06/14/2013 07:59 am ET Updated Aug 14, 2013

Reflections on My Son's Graduation

It's graduation season, and almost all the parents I know have a child graduating from somewhere, whether preschool or college. And while they're of course celebrating these milestones, they're also expressing their sadness. If the number of graduation-related Facebook posts that end with "sniff," "waah," or :( is any indication, most parents want time to stand still so their kids can stay little.

I have a son graduating from eighth grade this year, but I don't feel this way -- and it isn't because I'm not emotional. My family constantly makes fun of me for crying at anything remotely sentimental, and I know I will cry at my son's ceremony next week. I cried during the graduation scene in High School Musical 3, for goodness' sake. But when I take my handkerchief out of my purse and dab my eyes when his name is called, it won't be because I want to keep my son in middle school.

I remember parents crying even on the first day of kindergarten, and I didn't relate to it then either. So many of them were lamenting that their "babies" were becoming "big kids" and going to school all day. "Well, isn't that what's supposed to happen?" I thought. "Aren't you happy that they get to have this wonderful experience? Wouldn't you rather enjoy it than be upset about it?"

The worst, I felt, were the parents with more than one child who were upset that this was their "last one" going to kindergarten. I have one child, which means I can experience only one first day of kindergarten and one of everything else -- not two or three or more. But I still don't feel the same way so many other parents do.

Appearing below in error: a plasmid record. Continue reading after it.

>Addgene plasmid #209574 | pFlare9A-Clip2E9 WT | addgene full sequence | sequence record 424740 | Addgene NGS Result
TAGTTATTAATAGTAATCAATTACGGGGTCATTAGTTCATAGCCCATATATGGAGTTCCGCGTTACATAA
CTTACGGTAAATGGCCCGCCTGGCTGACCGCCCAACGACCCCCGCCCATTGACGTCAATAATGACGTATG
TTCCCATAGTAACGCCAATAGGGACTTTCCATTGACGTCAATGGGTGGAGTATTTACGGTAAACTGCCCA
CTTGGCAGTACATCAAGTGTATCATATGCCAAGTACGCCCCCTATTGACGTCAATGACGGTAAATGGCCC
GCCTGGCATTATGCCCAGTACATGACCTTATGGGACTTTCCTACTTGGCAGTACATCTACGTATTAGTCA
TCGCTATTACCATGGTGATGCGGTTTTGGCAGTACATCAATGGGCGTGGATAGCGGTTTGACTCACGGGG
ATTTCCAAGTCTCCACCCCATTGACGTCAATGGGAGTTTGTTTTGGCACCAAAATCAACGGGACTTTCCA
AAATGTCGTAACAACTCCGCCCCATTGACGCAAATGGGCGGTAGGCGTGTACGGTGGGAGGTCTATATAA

Part of the reason, no doubt, is that my own mother died when I was 9 years old, the oldest of four children. She never saw me or my two brothers graduate from fifth grade, eighth grade, high school or college. She never saw my sister's first day of kindergarten. So more than other mothers, perhaps, I am so grateful to be in the audience for any of my son's special occasions that I can't possibly feel sad.

That's not the only reason, though. I also feel that the day isn't about me and my losses; it's about him and his gains. And just as he was more than ready for his first day of kindergarten, he is more than ready for his first day of high school. He doesn't feel sad; he feels exuberant. And if I'm sad, wouldn't that detract from his happiness?

Next week, I'm sure I'll feel wistful. I'm sure I'll wonder, as all parents do, where the time has gone. I'm sure I'll wish for just a moment that I could rock him to sleep, read him a bedtime story, or push him on the swings one more time. And I'm sure I will cry. But it won't be because I want time to stand still. It will be because joy and pride sometimes overflow in tears -- and because I am so lucky to be able to watch him grow up, even if that means growing away from me.